Offsetting the offshore pain

The burgeoning trend of sending information technology tasks outside one’s own four walls towards other parts of the world – commonly known as offshoring – is one that presents both a wealth of opportunity for Canadians as well as a number of potential pitfalls.

For enterprises looking to relieve the sometimes heavy financial strain of managing key tasks on their home turf, the prospect of sending it elsewhere for an much smaller overall expense is an inviting one. With tight IT budgets and an increased scrutiny from above as to the spending habits of technology departments, any concept that promises dramatic savings is at least going to be investigated meticulously by both IT bosses and corporate bean-counters.

For some aspects of the IT machine, offshoring has proven to be well worth the bother of shipping responsibility to other parts of the globe, such as with the case of call centre functions. Labour is cheaper in many parts of the world for such work, and many national governments overseeing traditionally weaker economies are welcoming North American corporations with open arms and business-friendly regulations.

As communication technology continues to improve and the globe becomes more of a global village with each networking advancement, it would seem safe to say that the barriers to carrying out business from anywhere in the world will continue to fall over time.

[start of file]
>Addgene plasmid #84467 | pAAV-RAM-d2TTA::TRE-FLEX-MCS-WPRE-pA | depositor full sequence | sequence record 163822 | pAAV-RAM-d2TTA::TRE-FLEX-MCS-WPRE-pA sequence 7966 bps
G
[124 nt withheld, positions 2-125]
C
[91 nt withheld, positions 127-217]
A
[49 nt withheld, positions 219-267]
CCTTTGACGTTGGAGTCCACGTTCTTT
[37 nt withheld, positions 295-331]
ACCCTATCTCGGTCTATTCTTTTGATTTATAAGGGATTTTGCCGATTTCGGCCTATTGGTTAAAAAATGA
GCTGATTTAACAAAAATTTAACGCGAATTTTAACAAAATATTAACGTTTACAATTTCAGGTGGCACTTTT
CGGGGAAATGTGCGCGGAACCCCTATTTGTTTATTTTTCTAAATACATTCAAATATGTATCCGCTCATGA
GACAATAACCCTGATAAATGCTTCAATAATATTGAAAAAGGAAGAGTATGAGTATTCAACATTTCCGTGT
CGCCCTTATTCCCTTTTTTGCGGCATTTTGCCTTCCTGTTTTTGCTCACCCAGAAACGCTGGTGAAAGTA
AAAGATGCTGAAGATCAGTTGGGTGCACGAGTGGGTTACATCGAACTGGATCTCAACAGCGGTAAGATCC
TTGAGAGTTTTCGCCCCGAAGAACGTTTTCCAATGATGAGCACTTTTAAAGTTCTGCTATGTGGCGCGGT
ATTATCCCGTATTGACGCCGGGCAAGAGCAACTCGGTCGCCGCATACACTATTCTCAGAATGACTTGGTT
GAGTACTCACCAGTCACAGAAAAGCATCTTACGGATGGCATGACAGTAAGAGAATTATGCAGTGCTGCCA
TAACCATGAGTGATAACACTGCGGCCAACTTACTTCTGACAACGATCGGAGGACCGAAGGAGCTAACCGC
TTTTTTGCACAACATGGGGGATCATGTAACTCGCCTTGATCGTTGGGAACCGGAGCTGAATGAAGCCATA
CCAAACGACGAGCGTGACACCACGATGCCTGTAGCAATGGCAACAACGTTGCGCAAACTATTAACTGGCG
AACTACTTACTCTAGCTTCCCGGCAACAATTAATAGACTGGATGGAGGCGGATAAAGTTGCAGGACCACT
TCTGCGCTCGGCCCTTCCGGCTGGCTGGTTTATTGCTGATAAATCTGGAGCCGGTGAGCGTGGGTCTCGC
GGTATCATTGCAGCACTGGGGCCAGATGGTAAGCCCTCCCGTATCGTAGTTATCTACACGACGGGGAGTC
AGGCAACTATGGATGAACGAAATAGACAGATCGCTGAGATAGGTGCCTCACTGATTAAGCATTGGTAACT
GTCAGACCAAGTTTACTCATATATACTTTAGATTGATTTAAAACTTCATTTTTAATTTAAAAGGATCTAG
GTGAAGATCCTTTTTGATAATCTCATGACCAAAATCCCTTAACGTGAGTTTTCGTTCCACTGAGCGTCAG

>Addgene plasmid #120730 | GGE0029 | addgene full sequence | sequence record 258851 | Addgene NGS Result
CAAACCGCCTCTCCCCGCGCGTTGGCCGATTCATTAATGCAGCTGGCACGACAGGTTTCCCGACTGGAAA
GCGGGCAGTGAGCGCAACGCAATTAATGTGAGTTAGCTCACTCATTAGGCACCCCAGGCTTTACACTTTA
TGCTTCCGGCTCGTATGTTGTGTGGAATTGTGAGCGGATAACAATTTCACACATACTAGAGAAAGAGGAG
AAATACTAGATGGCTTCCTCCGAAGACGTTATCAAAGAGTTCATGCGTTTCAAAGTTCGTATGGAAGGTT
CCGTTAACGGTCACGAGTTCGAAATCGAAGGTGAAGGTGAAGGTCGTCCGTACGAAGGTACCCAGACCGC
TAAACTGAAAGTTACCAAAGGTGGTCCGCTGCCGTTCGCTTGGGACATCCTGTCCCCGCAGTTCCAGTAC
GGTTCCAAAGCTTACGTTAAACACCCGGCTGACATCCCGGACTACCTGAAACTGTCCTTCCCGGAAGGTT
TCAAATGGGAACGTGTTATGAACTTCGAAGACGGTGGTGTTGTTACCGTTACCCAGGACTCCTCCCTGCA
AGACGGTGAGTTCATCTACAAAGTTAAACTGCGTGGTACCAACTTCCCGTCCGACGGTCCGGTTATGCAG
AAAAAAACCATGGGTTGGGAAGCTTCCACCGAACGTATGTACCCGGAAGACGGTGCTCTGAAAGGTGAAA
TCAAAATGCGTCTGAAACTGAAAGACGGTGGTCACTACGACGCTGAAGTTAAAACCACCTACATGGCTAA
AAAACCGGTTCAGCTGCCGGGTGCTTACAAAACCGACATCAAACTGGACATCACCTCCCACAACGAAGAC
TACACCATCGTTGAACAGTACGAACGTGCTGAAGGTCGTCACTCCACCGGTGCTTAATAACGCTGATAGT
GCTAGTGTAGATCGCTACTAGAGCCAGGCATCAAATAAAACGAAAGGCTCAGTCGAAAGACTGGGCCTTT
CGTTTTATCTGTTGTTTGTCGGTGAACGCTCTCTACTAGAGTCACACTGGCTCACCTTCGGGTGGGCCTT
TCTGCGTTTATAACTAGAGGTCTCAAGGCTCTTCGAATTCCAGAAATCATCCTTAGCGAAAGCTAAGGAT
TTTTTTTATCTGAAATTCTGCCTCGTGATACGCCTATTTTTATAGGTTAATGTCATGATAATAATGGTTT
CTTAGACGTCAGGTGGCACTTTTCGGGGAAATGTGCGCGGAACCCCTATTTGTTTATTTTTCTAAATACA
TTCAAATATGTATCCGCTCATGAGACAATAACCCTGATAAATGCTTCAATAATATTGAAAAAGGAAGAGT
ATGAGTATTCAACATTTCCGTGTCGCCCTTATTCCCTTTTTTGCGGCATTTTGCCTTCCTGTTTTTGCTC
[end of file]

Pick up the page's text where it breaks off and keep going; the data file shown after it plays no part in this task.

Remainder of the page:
This could very well turn out to be the case, but even if the offshoring trend does take off to such an extent, it will not mitigate the risks that currently exist around the concept for Canadian companies and industries.

One of the biggest and most worrisome aspects of the offshoring trend is one that is eerily similar to the situation surrounding the practice of outsourcing. With work being contracted out to foreign countries, many IT workers fear that their jobs will be lost to competing job candidates in other countries.

When the outsourcing concept began to grow in popularity a few years back, its proponents reassured worried workers that their jobs would not disappear; they might, however, shift from being in-house positions with individual firms to being in-house positions with pure outsourcing shops and service providers.

In many ways, that prediction has come true, with a rise in openings occurring at global services firms and smaller IT service provisioning companies. Nevertheless, many laid-off IT workers have struggled to find similar employment elsewhere, and even for those who have, the prospect of losing a job and looking for another one is daunting – no matter how long and up-to-date one’s resume is.

In the case of offshoring, the situation is potentially bleaker. In this scenario, jobs aren’t moving down the street or across town; they’re moving across the world, making it virtually impossible for Canadians to attain them.

One way to ensure that Canadian IT workers remain employed is to enter into the offshoring game ourselves. By attracting jobs from other parts of the world, the balance sheet of jobs lost and gained might not contain so much red ink.